Childcare operators remain positive, despite the recent surge in rents, on the back of strong and growing demand from working parents and ongoing government support, according to a report from boutique Melbourne firm, The Leasing Agency.
Managing Director Terence Yeh said while higher development costs had been a key factor behind the massive rental increases, the childcare sector continued to grow with his agents having negotiated 14 new childcare leases worth more than $4.5 million and offering 1300 new places, across Melbourne and regional areas over the last 12 weeks,
“We have seen a whopping 20 per cent increase in childcare rents in the last six months but childcare operators have told us they can sustain that increase because of the continued demand from working parents, including post-covid pressure on parents to return to office work, both natural and immigration driven population growth, and of course strong government support.
“Those factors would seem likely to result in continued upward pressure on the number of childcare places required and, ultimately, rents and we have seen that over the last few months with our phones literally ringing off the hook,’’ he said.
While new measures could feature in the Federal Budget later this month, the Federal Government has already committed to spending $4.5 billion to deliver more affordable child care, including increasing Child Care Subsidy (CCS) rates from July 2023 and lifting the maximum CCS rate to 90 per cent for families earning $80,000 or less.
The new leases include those to Kidscape Childcare, Little Stars Early Education, Equip Childcare, Lil’ Angels Family Day Care, Bright Beginnings Early Centre, Imagine Childcare , G1 Early Learning, Junction Village Early Education and Care, and Gumboots Early Learning, while
local and international developers, a Perth based syndicate, and some first-time local investors feature among the landlords.
Small childcare operators doing well
According to The Leasing Agency’s childcare specialist, Ali Usman, despite the increasing market share of the larger players, small childcare operators, including family businesses, still held a significant and viable place in the industry.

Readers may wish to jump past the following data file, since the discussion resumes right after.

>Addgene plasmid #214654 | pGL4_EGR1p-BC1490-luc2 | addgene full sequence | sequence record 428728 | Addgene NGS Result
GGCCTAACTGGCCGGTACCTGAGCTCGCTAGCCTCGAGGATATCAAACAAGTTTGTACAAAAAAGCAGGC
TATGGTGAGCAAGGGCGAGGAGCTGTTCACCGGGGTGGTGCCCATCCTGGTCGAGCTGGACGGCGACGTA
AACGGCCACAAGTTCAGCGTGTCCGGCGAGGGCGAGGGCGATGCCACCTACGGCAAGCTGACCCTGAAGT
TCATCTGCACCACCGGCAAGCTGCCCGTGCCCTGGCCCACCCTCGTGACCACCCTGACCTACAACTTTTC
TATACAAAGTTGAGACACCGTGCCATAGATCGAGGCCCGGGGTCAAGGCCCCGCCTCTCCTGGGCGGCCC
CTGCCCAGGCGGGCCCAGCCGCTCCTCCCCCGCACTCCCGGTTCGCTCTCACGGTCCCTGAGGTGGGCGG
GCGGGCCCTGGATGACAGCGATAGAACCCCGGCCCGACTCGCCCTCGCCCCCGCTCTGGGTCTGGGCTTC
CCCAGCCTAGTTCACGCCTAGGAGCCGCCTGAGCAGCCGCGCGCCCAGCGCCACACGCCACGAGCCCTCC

“Renowned brands such as Busybees, Guardian and Affinity are expanding at a rapid pace – even to the extent of buying a portfolio of centres to gain a foothold into an area – however smaller operators are also maintaining their market position and are generally performing well.
“With many parents preferring to send their children to smaller, family-owned, businesses that offer perhaps a more personalised experience and care that their child receives, the outlook for those operators also remains bright,’’ Mr Yeh said.
According to a 2020 Child Services Australia report* while the larger, corporate operators are forecast to make further acquisitions to grow their market shares and leverage scale advantages over the next five years, small, private child care providers are projected to continue to dominate the industry over the five years until 2025.
The smaller players reportedly account for over 70 per cent of ownership in 2023 while the largest players, G8 Education and Goodstart Early Learning, account for about 16 per cent of the market, the remainder mid-tier operators include Busybees and Guardian among others.
Staff shortages a major concern
Mr Usman said while rising rents was an ongoing issue, attracting and retaining qualified staff in the current employment market had become, for many operators, a more significant concern.
“Operators large and small are finding that the demand for places is so strong that their centres are often able to run at maximum place levels, however severe staff shortages mean achieving that level of operation is often problematic: they simply cannot get enough staff,’’ Mr Usman said.
He said a key factor in staff retention, much like other community service sectors, remained low wages.
Surge in interest from instos and privates
Mr Yeh said demand for childcare places along with attractive lease profiles, including 10 to 15 year terms, industry-leading rental growth, and a high level of tenant maintenance of the property, was also driving a surge in interest from both private and institutional investors and developers.
“This is a very strong sector with very sound fundamentals and that has brought increasing interest from established developers and investors, but there is also heightened competition from a new class of first-time childcare investors and developers seeking recession-proof investments.
“With the current average demand to supply ratio nationally at 2.8 – meaning for every licensed place there are 2.8 children (aged 0 to 5) – the very strong demand for places looks set to continue for a while yet and that means we will require many new centres,’’ Mr Yeh said.
According to an IBIS World forecast, revenue in childcare will reach $17.2 billion by the 2028-29 financial year, a massive increase of 23 per cent over the $14 billion recorded in 2020/21.